The Bible has its problems: implied geocentrism (Joshua 10:12-14), divinely sanctioned genocide (1 Samuel 15:1-3), explicitly failed prophecies (Ezekiel 26:12; cf. Ezekiel 29:17-18), and much more. Those who see it as scientifically accurate have to write thousands of pages to defend it where it is clearly and blatantly wrong (for example, the sun is created after the earth in the book of Genesis) while those who think it records true history resort to gymnastic level stunts to make it reflect events about which we have no real records (for example, the Exodus event). The doctrine of inerrancy that is maintained and proclaimed by evangelicals and fundamentalists alike is, frankly, untenable.
But that isn’t the subject of this particular post. While it would be easy to enumerate the Bible’s faults, instead I wish to focus on an area where it is attacked when it simply should not be. It involves this passage from the book of Leviticus.
And these you shall detest among the birds; they shall not be eaten; they are detestable: the eagle, the bearded vulture, the black vulture, the kite, the falcon of any kind, every raven of any kind, the ostrich, the nighthawk, the sea gull, the hawk of any kind, the little owl, the cormorant, the short-eared owl, the barn owl, the tawny owl, the carrion vulture, the stork, the heron of any kind, the hoopoe, and the bat. (11:13-19, ESV; cf. Deuteronomy 14:11-18)
You can see the problem. In a list of detestable birds, the Bible lists a bat. On the face of it, this is a glaring mistake. After all, aren’t bats mammals? Mammals, unlike birds, give birth to live young (the platypus notwithstanding), feed their young using mammary glands (marsupials notwithstanding), and have fur or hair (sufferers of alopecia notwithstanding). How is it that the Bible, a book proclaimed as inerrant by many Christians, could get this basic fact about bats so wrong?
The Bible Isn’t Wrong
For starters, the Bible isn’t wrong. The problem, you see, is that when we read the Bible in English we are doing so in black-and-white. But in Hebrew we see the color, the nuance. This is an instance where the black-and-white causes us to miss something that resolves the issue.
Here in Leviticus 11, we read of prohibitions against eating this or that animal based on whether it is “clean” or “unclean,” terms which have no relevance to us today but were important for ancient Israelites concerned with ritual purity. The author categorizes them based on simple criteria: whether they roam the land, roam the sea, roam the air, or swarm the ground. It may seem too obvious to say but we should do so anyway: these are not intended to be scientific categories. For example, in the list about “swarming things that swarm on the ground” we read of rats and lizards (v. 29) Do we fault the Levitical author for confusing mammals and reptiles? Of course not.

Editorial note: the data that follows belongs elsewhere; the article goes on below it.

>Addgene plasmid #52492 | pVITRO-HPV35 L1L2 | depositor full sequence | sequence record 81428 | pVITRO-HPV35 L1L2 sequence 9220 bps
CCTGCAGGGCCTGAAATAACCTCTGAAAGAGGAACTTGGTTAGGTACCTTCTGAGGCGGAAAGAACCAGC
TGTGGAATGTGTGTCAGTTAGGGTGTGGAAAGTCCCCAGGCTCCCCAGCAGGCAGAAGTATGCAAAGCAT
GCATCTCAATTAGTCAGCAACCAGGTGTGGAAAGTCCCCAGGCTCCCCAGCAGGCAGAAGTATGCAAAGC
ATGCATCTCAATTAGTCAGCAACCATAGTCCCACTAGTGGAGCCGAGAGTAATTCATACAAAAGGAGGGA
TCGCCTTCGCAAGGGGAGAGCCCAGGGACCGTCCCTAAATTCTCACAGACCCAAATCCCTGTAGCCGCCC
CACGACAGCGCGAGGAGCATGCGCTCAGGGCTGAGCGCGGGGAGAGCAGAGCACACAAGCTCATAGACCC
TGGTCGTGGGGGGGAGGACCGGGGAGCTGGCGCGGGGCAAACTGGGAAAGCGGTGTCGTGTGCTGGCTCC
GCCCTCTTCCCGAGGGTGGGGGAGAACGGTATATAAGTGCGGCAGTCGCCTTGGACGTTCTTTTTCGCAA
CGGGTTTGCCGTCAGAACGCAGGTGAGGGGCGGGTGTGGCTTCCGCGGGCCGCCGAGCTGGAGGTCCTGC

“But,” you object, “the text clearly says ‘birds’ in the English Standard Version or ‘fowls’ in the King James Version.” Indeed, they do. But these translations merely take a Hebrew word or phrase and attempt to put it into English for us to understand. And in this case, the translation is a little off for both.
The word translated as “birds” in the ESV (and NRSV) or “fowls” in the KJV is the Hebrew word עוֹף (‘ôp). It is related etymologically to the Hebrew word ‘ûp which means “I fly.” That verb, ‘ûp, is used to describe the flying of birds (Proverbs 23:5), angelic beings (Isaiah 6:2, 6), and other soaring creatures that are typically winged. ‘ôp is a collective noun derived from the ‘ûp root and is simply describing animals that fly. (Harris, Archer, and Waltke, 1980, 655)
So is Leviticus 11:19 claiming that bats, a mammal with wings, are birds? Of course not. The failure of the English translators to render ‘ôp as “flying creatures” or “flying animals” is not the fault of the author(s) of Leviticus. Yet we cannot fault all English translations equally. For example, the ESV has a footnote next to the word “birds” in Leviticus 11:13 that reads, “Or things that fly.” Clearly the translation team for Leviticus knew that ‘ôp meant more than just “birds.”
So bats, a flying thing, are grouped with other flying things in the category of unclean animals that should not be consumed. As far as the categories that the Levitical code is concerned with, bats are in their appropriate group. If the author of Leviticus was making scientific pronouncements about a Linnaean type of animal classification system, he would obviously be wrong. But that isn’t what is in view here.
Printed Works Cited
R. Laird Harris, Gleason L. Archer, and Bruce K. Waltke, editors, Theological Wordbook of the Old Testament. Chicago, Illinois: Moody Publishers, 1980.